Robert Harris says he won't change position on Roman Polanski 'because the fashion has changed'

'Morally, I don't see why I should change my position,' says writer 

Clarisse Loughrey
Sunday 24 June 2018 15:06 BST
Robert Harris on working with Roman Polanski again

Author Robert Harris has said he will not change his position on working with Roman Polanski “because the fashion has changed”.

In 1977, the filmmaker was charged with five counts of unlawful sexual intercourse against a 13-year-old. Facing potential imprisonment and deportation, he moved in 1978 to France, where he could not be extradited.

He and Harris have a history of collaboration – one the author was asked if he would consider renewing in the light of the #MeToo movement that saw a number of prominent male figures in Hollywood and other industries accused of sexual harassment and assault.

“The culture has completely changed,” Harris said.

“And so the question is: ‘Do you then say, OK fine, I follow the culture.’ Or do I say: ‘Well, he hasn’t done anything since then. He won the Oscar, he got a standing ovation in Los Angeles.’

“The zeitgeist has changed. Do you change with it? I don’t know, to be honest with you. Morally, I don’t see why I should change my position because the fashion has changed.”

Harris, who was speaking to The Andrew Marr Show, is best known for his historical fiction. He penned a screenplay adaptation in 2007 of his most famous novel, Pompeii, for Polanski to direct, having previously admitted the director’s film Chinatown had been a major inspiration for the book.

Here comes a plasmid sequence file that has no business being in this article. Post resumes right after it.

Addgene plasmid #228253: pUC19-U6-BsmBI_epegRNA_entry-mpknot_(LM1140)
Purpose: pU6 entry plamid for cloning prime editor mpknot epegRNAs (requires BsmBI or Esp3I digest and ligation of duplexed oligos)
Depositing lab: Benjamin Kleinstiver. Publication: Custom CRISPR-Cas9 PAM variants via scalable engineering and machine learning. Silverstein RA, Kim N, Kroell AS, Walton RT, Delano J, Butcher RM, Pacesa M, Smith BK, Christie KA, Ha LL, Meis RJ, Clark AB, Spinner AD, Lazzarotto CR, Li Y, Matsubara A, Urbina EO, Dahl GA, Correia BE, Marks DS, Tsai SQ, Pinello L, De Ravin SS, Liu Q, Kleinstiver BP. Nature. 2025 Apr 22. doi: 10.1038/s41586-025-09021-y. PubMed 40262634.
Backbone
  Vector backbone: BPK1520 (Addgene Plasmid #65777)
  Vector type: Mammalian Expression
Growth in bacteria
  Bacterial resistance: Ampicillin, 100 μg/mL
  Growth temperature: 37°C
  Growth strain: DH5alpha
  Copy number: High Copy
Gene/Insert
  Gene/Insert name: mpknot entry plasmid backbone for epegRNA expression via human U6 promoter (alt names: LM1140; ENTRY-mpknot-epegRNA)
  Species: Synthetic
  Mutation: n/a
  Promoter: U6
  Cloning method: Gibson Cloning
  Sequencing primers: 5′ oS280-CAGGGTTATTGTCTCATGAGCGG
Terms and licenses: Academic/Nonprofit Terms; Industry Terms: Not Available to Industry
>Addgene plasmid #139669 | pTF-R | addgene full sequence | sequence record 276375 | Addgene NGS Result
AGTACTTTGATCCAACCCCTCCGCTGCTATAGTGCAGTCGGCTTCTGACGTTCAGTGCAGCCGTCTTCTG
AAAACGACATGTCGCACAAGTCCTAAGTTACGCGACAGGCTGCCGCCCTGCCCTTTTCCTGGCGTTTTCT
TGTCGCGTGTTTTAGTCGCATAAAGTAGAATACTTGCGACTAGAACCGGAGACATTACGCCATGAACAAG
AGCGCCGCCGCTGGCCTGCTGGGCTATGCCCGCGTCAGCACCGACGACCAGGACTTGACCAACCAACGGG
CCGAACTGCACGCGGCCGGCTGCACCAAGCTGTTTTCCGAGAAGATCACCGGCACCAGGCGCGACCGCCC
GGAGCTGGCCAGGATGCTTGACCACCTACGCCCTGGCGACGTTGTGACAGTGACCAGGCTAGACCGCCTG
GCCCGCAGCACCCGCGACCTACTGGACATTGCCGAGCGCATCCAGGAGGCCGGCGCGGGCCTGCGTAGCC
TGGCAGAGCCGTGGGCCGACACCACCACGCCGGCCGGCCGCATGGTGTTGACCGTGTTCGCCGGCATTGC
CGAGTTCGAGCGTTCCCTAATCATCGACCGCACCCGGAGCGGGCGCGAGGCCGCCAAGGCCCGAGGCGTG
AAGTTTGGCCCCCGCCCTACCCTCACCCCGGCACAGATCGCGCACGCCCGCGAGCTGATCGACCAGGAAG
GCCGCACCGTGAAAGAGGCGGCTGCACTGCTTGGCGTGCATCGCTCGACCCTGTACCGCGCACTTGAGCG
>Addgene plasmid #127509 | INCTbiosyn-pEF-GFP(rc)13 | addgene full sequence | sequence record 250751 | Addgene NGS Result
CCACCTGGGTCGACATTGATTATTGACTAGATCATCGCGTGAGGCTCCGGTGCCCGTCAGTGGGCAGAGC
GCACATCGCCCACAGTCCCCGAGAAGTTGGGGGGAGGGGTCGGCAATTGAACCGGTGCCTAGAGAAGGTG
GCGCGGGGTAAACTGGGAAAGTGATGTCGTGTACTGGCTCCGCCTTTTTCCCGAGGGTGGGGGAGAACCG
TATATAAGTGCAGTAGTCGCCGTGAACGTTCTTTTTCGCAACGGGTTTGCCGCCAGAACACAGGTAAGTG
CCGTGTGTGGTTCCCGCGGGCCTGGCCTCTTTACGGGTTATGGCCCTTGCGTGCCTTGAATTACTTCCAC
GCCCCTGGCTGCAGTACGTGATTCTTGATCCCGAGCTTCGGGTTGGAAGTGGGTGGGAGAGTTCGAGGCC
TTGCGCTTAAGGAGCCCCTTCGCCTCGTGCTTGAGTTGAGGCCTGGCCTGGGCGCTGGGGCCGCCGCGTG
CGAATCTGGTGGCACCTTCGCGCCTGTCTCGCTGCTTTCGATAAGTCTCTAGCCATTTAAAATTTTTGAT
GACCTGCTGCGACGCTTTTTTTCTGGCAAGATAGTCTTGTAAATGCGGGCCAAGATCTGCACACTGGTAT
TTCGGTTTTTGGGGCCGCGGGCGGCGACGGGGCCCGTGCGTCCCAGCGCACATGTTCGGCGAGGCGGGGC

After the project was cancelled, Polanski and Harris co-wrote an adaptation of Harris’ bestseller The Ghost, called The Ghost Writer in the US, which went on to star Ewan McGregor, Olivia Williams, Pierce Brosnan and Kim Cattrall.

The film premiered at the Berlin Film Festival in 2010, where Polanski won the Silver Bear for Best Director.

Harris was inspired to write his novel An Officer and a Spy because of Polanski’s own interest in the Dreyfus affair; in 2012, he had penned a screenplay adaptation which Polanski was also to direct, though the project fell through.

Harris also said that, at the time of making The Ghost: “Nobody said to me: ‘Oh my god, you mustn’t go and work with him.’ Not a soul.

“And he would be having dinner with the French president, and he was travelling all over the world. Only to Britain and America could he not come.”

In response to Harris’s comments, broadcaster Kay Burley wrote on Twitter: “Polanski admitted unlawful sex with a 13-year-old girl in 1977. Was it ‘the fashion’ then? Don’t think so,” while others criticised Marr for not challenging Harris’s comments.

Harris’s comments come after another leading British author, Ian McEwan, attracted controversy for saying he would “withhold judgment” on film producer Harvey Weinstein, who has faced a slew of sexual assault allegations.

McEwan said last month that while Weinstein appeared to be a “moral monster”, he wanted to maintain a “degree of scepticism” about the accusations until they had been heard in court.

Weinstein has denied charges of rape and sexual assault.